AARP Eye Center
For some people who have varicose veins, the desire to get rid of them goes beyond cosmetics. The twisty, rope-like blood vessels bulging just beneath the skin’s surface can cause symptoms like pain, swelling and a feeling of heaviness that interfere with everyday activities. In rare cases, they can even raise the risk for serious health problems, such as leg ulcers and blood clots.
That’s because there are several options when it comes to treating varicose veins — a condition that affects around one-third of adults. Simple lifestyle changes might be able to help relieve the discomfort, and if they don’t, your doctor may recommend one of a few medical procedures.
What are varicose veins?
Varicose veins occur when a vein’s valves weaken. (The purpose of these valves is to move blood from the body back to the heart.)
At the beginning of what’s known as the great saphenous vein — the longest vein in the body — “there is a valve that works like a door,” says Windsor Ting, M.D., a vein specialist at Mount Sinai Hospital and a professor of surgery at the Icahn School of Medicine at Mount Sinai Health System. In varicose veins, which appear most commonly in the lower legs, this door doesn’t close completely, Ting explains. “So when someone with varicose veins stands, the blood flows backwards into the saphenous vein,” he adds.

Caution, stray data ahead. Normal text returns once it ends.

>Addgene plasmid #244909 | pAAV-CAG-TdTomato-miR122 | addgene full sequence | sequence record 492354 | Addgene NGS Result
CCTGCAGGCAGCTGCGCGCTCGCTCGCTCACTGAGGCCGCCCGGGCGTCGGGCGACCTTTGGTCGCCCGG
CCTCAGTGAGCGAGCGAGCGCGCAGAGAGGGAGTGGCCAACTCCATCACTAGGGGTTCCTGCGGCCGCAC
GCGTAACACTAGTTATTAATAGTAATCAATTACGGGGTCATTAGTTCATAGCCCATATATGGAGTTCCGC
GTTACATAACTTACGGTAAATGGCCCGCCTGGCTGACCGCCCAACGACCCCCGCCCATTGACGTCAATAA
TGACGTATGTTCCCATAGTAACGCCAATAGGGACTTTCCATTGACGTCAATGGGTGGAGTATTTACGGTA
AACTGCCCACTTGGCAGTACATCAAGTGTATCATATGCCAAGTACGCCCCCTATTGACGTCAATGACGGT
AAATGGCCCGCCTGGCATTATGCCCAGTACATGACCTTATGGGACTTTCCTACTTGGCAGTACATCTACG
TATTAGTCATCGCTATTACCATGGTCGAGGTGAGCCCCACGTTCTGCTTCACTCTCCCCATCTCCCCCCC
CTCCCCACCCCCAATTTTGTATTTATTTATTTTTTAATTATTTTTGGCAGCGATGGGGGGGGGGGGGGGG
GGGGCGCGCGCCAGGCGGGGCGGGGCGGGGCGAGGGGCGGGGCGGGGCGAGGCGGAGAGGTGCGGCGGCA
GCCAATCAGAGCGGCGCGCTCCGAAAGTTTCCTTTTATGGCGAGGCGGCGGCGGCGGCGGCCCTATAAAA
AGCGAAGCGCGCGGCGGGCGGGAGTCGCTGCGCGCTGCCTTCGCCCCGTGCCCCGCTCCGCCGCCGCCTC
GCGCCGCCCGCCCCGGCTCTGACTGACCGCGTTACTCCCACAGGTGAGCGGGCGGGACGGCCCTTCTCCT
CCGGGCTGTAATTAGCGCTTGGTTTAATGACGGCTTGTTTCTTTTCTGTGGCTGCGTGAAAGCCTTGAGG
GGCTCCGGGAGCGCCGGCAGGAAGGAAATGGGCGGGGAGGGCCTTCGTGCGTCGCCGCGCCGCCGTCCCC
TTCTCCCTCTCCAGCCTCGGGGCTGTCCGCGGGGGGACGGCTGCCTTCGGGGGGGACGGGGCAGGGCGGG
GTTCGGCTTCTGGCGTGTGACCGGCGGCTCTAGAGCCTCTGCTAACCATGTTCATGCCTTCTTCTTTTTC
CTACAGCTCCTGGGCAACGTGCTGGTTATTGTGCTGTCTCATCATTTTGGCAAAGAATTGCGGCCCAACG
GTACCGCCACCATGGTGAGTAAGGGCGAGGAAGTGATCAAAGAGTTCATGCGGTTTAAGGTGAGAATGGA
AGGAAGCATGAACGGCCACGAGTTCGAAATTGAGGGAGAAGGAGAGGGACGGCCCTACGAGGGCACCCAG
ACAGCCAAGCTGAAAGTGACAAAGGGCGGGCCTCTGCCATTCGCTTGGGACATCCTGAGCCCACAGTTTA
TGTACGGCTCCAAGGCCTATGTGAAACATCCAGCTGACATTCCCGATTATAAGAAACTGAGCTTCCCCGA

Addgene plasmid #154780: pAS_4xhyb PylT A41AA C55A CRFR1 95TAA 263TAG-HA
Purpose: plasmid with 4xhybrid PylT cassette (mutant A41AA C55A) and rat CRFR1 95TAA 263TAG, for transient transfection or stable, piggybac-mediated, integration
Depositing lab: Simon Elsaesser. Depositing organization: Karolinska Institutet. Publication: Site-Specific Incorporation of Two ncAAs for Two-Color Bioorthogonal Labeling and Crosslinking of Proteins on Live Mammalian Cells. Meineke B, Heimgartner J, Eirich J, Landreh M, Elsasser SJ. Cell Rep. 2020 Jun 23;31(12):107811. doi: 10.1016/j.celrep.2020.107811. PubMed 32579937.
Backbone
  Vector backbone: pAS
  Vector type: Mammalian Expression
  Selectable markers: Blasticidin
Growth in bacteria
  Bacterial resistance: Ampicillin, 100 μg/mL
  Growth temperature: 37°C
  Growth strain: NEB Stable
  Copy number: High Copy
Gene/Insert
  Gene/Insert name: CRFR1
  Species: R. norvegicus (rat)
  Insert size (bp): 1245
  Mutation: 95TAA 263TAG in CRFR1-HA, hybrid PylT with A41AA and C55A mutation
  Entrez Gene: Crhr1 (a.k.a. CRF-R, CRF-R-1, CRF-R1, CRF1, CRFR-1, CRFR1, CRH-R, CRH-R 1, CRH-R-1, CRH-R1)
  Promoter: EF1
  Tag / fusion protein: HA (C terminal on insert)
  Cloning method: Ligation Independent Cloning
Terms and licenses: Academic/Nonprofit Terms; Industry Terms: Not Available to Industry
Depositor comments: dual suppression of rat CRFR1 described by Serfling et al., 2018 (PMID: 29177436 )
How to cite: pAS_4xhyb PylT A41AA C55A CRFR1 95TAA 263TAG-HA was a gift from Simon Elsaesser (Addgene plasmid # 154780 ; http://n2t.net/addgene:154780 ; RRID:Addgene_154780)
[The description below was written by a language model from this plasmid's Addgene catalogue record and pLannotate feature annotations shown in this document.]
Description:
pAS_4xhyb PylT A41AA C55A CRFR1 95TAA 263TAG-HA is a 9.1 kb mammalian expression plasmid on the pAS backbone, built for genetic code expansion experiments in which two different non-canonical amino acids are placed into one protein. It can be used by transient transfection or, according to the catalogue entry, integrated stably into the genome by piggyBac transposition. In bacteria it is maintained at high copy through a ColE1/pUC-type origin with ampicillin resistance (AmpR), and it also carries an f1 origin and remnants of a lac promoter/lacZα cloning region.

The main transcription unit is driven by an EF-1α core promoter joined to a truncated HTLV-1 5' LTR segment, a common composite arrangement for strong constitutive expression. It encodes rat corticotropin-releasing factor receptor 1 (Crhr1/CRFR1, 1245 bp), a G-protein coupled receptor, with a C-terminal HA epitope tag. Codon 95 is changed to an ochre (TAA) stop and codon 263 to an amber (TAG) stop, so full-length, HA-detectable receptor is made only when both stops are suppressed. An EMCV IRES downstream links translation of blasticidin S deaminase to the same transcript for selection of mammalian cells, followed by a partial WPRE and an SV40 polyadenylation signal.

Over time, the vein gets larger, and all the pressure from the pooled blood can cause it to twist.
Varicose veins tend to be more common in women, especially women who have been pregnant, due to a hormone that “allows the body to stretch to accommodate the pregnancy,” Lyons says. “This natural hormone has the side effect of weakening the valves in the leg veins, which predisposes you to developing varicose veins in the future.”
Excess weight, family history, and prolonged sitting or standing can also increase a person’s risk for developing varicose veins. So can age.